Security vulnerabilities in printing devices

Konica Minolta Business Solutions Australia Pty Ltd

Tuesday, 14 February, 2023

Security vulnerabilities in printing devices

Australian businesses continue to witness the devastating impact of cyberbreaches and the consequences of cybercriminals infiltrating networks. Although it’s predominantly the attacks and breaches to large enterprises that have been widely publicised, small and medium-sized businesses (SMBs) face just as much danger from these threats. Per the ACSC’s cybercrime report, the average cost of a cyberbreach for small businesses was over $39,000, for medium businesses $88,000 and for large businesses over $62,000 in the past year.

To shore up defences and vulnerabilities, businesses will likely start with the technology, applications and devices they use to operate. However, an often overlooked yet vitally important piece of technology equipment to consider when implementing security protocols is the office printer and the vulnerabilities that make this device easier to infiltrate than other devices.

“Businesses should be looking to ensure that every device and technology being used in the business is secure, with defence protocols in place to mitigate the chance of a breach. Office printers may seem harmless enough at first consideration. However, when businesses really dig into the possibilities and areas for a potential breach, printing devices are just as critical as any other device in a workplace to secure,” said Ted Garner, Chief Strategy Officer, Konica Minolta.

We have identified three main security vulnerabilities with printing devices:

1. Document theft

There are two different ways that document theft can occur: physical and digital. Physical document theft is where printed documents are stolen off a printer. Unfortunately, in an environment where printers are easily accessible or reachable by non-business personnel, this can occur quite easily. One way to avoid this is to move printers into an area that only staff can access; however, this can be challenging to do for some organisations, especially if they lack the necessary office real estate. Another option is to implement user authentication requirements so employees must be present at the printer and need to use a form of identification, be it a card to scan or even unique code, to print a document.

Digital document theft can occur when cybercriminals intercept documents that are in transit from a device to a printer over an unsecured network. Many printers used today connect to the internet, which creates a vulnerability for the criminal to exploit the printers’ open network ports and capture data. From January to November 2022, over 10,000 remote access scams have been reported, resulting in almost $20 million of lost money. To mitigate this, businesses should consider what security features the printer has and ensure that it includes elements such as password encryption, data cleansing and virus scanning for optimal protection.

2. Network and data breaches

Printers with an unsecured network leave the whole organisation and its devices open to the risk of a security breach. Cybercriminals only need to infiltrate the unsecured network to gain access to the internal business network infrastructure and internal hard drives in the copier or printer to spy on activities and access confidential information. Once the criminal accesses device hard drives, they then have all the data from every incoming and outgoing document, including those that have been printed, scanned, copied or faxed, at their fingertips. Adversaries can then use this data to exploit the business and hold sensitive information to ransom.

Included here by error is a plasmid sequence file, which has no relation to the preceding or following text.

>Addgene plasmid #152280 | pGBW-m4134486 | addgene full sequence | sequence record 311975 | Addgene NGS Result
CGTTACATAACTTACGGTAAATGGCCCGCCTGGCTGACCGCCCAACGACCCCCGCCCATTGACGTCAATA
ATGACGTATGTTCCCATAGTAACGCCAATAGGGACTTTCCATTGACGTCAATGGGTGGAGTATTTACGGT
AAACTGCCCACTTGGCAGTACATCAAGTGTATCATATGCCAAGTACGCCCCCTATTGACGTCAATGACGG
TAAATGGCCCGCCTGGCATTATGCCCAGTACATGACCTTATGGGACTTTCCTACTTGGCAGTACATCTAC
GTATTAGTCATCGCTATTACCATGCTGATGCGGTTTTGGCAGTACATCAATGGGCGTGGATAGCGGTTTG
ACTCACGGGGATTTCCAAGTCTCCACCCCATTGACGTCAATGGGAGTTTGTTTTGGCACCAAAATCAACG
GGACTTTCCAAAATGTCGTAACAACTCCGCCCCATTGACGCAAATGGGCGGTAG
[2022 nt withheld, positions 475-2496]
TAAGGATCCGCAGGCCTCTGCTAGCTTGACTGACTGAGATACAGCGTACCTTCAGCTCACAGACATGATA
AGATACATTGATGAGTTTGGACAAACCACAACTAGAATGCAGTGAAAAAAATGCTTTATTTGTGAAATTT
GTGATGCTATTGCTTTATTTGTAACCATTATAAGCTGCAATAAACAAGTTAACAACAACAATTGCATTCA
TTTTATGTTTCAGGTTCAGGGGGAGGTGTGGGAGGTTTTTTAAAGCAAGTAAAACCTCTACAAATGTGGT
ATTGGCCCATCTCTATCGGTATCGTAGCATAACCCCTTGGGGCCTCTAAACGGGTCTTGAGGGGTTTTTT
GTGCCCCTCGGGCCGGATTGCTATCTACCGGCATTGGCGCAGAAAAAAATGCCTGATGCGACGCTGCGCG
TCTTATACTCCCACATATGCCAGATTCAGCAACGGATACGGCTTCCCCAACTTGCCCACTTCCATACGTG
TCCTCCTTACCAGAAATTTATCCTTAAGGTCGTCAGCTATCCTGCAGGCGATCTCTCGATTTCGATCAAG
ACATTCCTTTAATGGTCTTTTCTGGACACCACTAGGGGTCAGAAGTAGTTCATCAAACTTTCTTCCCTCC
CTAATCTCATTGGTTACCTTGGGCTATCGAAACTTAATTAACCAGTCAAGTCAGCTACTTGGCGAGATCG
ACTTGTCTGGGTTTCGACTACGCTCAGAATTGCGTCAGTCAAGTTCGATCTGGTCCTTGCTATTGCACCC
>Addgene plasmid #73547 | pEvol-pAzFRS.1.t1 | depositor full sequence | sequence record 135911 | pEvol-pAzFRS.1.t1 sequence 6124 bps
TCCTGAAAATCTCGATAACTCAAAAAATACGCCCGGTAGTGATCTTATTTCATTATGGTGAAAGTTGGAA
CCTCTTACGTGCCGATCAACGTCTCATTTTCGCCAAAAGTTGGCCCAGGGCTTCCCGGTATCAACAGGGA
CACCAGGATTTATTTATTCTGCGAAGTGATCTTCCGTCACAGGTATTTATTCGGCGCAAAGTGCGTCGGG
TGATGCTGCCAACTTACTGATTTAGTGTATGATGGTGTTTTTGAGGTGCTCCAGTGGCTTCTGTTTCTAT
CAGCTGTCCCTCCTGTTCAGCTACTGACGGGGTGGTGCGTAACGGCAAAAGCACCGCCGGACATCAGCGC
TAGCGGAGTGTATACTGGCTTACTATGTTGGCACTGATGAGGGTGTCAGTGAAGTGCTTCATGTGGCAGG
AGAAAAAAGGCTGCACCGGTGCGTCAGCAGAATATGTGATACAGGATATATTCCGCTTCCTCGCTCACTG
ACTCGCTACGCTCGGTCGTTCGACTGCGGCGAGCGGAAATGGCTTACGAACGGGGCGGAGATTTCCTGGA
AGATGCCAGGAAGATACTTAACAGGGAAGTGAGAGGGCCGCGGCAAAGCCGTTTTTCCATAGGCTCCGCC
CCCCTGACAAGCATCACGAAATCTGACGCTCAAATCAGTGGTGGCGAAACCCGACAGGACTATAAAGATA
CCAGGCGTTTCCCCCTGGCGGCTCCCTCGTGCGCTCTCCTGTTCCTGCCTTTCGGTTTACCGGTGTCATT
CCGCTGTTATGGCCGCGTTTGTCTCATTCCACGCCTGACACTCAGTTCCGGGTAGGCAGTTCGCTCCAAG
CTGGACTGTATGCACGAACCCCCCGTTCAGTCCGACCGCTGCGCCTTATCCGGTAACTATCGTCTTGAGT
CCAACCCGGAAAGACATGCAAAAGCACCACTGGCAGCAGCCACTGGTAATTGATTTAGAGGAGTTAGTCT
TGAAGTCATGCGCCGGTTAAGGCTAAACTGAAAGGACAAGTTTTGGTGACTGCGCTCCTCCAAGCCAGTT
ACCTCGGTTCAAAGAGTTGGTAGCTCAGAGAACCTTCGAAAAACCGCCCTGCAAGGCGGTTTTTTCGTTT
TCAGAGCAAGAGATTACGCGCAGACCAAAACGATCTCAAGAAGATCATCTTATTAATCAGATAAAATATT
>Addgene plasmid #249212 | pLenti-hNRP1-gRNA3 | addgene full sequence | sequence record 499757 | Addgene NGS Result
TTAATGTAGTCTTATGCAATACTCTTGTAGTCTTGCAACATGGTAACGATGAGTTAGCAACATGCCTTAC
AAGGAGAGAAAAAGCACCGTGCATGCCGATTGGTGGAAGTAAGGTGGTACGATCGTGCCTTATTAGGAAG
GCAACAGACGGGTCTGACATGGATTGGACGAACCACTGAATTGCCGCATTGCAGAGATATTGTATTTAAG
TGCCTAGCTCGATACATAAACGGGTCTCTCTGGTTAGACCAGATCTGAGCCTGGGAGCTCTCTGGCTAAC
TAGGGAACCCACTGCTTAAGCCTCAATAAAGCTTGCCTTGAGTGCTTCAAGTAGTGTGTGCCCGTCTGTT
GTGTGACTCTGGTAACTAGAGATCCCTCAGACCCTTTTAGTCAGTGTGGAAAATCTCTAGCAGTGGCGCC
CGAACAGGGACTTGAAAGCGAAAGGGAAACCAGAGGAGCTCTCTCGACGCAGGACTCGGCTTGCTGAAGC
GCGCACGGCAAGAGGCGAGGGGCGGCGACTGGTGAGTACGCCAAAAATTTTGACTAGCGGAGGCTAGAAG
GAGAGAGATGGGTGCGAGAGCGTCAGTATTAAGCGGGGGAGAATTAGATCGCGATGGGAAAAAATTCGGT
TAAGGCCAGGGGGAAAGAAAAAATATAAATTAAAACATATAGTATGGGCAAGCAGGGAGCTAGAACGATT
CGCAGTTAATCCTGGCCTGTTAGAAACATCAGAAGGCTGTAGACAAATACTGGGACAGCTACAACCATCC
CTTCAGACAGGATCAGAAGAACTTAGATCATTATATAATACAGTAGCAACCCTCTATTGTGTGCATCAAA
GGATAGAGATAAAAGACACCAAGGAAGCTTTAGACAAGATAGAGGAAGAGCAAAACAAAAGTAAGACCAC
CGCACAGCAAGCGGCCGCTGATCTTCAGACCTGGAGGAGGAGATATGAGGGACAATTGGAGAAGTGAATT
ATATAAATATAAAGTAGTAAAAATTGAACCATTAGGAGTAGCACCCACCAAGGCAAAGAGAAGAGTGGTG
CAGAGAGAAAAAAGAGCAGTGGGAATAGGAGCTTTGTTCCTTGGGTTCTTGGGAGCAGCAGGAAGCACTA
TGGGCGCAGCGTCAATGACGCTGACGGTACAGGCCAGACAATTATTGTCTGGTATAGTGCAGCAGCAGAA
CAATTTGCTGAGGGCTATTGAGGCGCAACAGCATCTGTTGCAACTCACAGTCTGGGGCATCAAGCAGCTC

Businesses can protect themselves by setting up authentication controls, limiting access privileges to printers and even using a self-encrypting storage drive, which can act as a security safeguard and protect all data stored on the devices from unauthorised access.

3. Denial of service (DoS)

DoS attacks are designed by cybercriminals to shut down a machine or network. Adversaries that breach unsecured office printers can cause major disruptions to the business by causing system overloads and printer malfunctions. These activities include sending an abundance of printing jobs to a targeted server, exhausting resources like paper, ink and toner supply, and essentially overloading the server with traffic. Although it may seem like the lesser of evils compared with the consequences of a data breach or stolen documents, DoS attacks still cost businesses through downtime, replenishing resources and printer maintenance. To reduce these types of attacks from occurring, businesses should regularly change passwords and update device firmware frequently.

“Complacency about security in today’s threat environment cannot be understated. Every organisation, enterprise and SMB owes it to customers, stakeholders, employees, investors and the business to identify and address security threats. Often overlooked, printing devices need to be considered when securing devices as these can have just as dire consequences as other devices if exploited,” Garner said.